Sunday, August 22, 2021

A Visit to the Heard Museum: Away from Home

When I first moved to Phoenix, Arizona in 1976, there was no mystery about how Indian School Road got its name. It went right past a very large complex where Indian children were shipped to be schooled and assimilated into the white culture. It was the aim of these boarding schools across the country to erase these children's identities and remake them into perfect little "white" citizens.
I'm happy to say that most of the buildings have been torn down, and now there are undoubtedly thousands of residents who don't have a clue about the origin of Indian School Road's name.
The exhibit detailing the boarding school experience is one of the longest running at the Heard Museum, and every time I visit it has a powerful effect on me. The exhibit includes rooms showing what classrooms and dormitories looked like, as well as photographs and quotes from the children who lived in these places. So many of those quotes are heart-breaking.
I thought I would share some of the photos I took there.
The entrance to the exhibit. Away from Home: American Indian Boarding School Stories. The lightbox cycles through the graduation photos of Indians who graduated from these boarding schools.

The long curving entrance to the exhibit. The quote states: "I remember it was in October when they came to get me. My mother started to cry. 'Her? She's just a little girl! You can't take her.' My mother put her best shawl on me."

The entrance keeps drawing you in. "We rode three days and three nights before we reached Hampton." The aim was to get these children as far away from their families as they could.

Postcards from the Phoenix Indian School.

Another postcard from the Phoenix Indian School. These young women look happy, don't they...

Clothing and toy taken from a child when he arrived at a boarding school.

I don't know if you've heard about the hundreds of graves found at one of these boarding schools in Canada recently. "Death was the only way you could get home... it had to be a sickness or death before they'd let you out of there very long."

"Your son died quietly, without suffering, like a man. We have dressed him in his good clothes and tomorrow we will bury him the way white people do." I have no words to express how I feel about this.

Seeing this barber's chair with all the black braids littered on the floor around it always makes me cry.

"The next day the torture began. The first thing they did was cut our hair, while we were bathing our breechclouts were taken, and we were ordered to put on trousers. We'd lost our hair and we'd lost our clothes; with the two we'd lost our identity as Indians."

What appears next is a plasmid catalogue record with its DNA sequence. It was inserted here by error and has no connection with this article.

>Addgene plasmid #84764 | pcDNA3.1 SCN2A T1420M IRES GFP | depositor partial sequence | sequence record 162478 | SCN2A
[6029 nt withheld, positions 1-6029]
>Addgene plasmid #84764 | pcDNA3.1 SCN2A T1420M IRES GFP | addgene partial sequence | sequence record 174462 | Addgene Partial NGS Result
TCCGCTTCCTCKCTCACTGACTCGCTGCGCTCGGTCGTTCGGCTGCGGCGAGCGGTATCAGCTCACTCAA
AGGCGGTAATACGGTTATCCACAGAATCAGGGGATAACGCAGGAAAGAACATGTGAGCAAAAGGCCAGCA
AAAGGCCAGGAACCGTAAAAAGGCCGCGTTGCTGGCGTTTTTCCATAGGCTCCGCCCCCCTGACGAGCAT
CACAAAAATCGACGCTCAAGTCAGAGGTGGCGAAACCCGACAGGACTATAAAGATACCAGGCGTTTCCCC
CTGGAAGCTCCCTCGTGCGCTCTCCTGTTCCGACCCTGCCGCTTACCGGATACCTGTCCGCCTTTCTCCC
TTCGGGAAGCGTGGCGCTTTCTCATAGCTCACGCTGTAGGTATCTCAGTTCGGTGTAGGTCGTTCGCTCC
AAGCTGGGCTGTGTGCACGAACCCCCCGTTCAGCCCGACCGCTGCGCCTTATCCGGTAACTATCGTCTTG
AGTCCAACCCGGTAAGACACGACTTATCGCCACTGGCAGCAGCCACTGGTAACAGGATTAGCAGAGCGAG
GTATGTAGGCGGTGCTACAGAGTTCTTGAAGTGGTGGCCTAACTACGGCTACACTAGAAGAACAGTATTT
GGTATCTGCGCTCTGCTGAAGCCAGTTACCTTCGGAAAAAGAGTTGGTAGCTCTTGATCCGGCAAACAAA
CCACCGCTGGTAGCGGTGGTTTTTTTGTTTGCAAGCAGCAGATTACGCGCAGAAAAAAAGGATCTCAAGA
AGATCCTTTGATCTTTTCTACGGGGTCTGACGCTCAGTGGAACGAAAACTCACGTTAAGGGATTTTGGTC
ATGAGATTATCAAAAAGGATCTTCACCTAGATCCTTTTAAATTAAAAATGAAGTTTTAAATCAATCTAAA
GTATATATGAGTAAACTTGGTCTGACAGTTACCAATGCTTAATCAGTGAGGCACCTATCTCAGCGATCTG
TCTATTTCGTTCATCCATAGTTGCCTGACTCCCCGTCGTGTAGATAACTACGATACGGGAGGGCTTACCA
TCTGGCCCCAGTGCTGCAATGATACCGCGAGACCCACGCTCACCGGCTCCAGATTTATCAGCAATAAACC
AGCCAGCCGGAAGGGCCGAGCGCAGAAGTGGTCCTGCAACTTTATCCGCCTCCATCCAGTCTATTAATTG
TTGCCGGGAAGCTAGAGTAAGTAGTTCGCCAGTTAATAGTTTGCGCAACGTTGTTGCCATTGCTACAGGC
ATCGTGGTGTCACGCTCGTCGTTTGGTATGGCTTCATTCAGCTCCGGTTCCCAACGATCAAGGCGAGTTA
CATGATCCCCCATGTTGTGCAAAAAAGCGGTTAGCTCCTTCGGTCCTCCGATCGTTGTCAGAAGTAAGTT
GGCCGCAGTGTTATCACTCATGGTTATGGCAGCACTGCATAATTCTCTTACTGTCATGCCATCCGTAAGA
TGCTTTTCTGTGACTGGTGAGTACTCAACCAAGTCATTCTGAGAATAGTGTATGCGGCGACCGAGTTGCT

The entire human race has a lot to answer for, but I think the hubris of the white race is particularly heinous. This exhibit at the Heard Museum is a powerful one; one that I can't stay in very long because it seems as though the pain and sorrow seeps into my very bones. I find it diffficult to understand how anyone could walk through it and be unmoved.

Never fear! My next post about the Heard will be much happier, and it will showcase some amazing art. Stay tuned!


  1. What a moving experience that must have been, Cathy. Just the 'photos and your description brings a lump to my throat. Such awful damage to those young people! I'm glad there is a memorial; we should not forget.

  2. Cathy, I know very little out this piece of American History. That is what I love about museums. Thanks for sharing your experience.

  3. Heartbreaking. Part of our history that we hate to acknowledge, but that we are obligated to learn from.

  4. This is just so terribly sad. And that it lasted as long as it did may just be the most despicable aspect of the whole thing.

    Since my trip last month, I've been reading about the Navajo culture a lot and thinking about the things we saw and the people we talked to in Arizona, Utah, and South Dakota. I find it almost impossible to believe that so many "good people" were involved in this kind of atrocity on both sides of our northern border for so long.

    I thought about it again last night while watching the rather over-the-top movie called Windtalkers starring Nicolas Cage. It's a significant part of Navajo Tribe history and we saw some good exhibits featuring the "windtalkers" while on the trip.

    1. Sam, did you happen to stop at Window Rock and see the Code Talker statue? A moving tribute in an unmatched setting.

  5. I feel the same way you do, Cathy, and this marks the first time I cried reading a post at this blog.
    I'm both outraged and sad for those children and their parents from whom they were stolen.
    The true history of this country must be taught and known to everyone from 1619 when enslavement began to theft of Indigenous children and denial of their culture, mistreatment of Chinese railroad workers, internment of the Japanese, etc., etc.

    Thanks for posting these photos and your commentary. Wish it could be in a billboard on Times Square for all New Yorkers and travelers to read.

    1. Too many Americans seem to believe that we can't be GREAT if we acknowledge that we've done wrong. I say we admit what we did wrong and go on to make a better world for us all.

  6. Yes. A lot of things to atone for and repair. Respect for all people would be a start, with the truth about U.S. history.

    I saw Naomi Hirahara on PP last night and was reminded dof the internment of the Japanese during WWII, many of them citizens and U.S.-born.

    George Takai wrote a memoir about his family's internment.

  7. And there's the bombing of Hiroshima and Nagasaki which is opposed by many U.S. residents, the Vietnam war left 58,000 U.S. GIS and 3 million Vietnamese dead. And the Iraq war where millions were displaced and children were orphaned.


Thank you for taking the time to make a comment. I really appreciate it!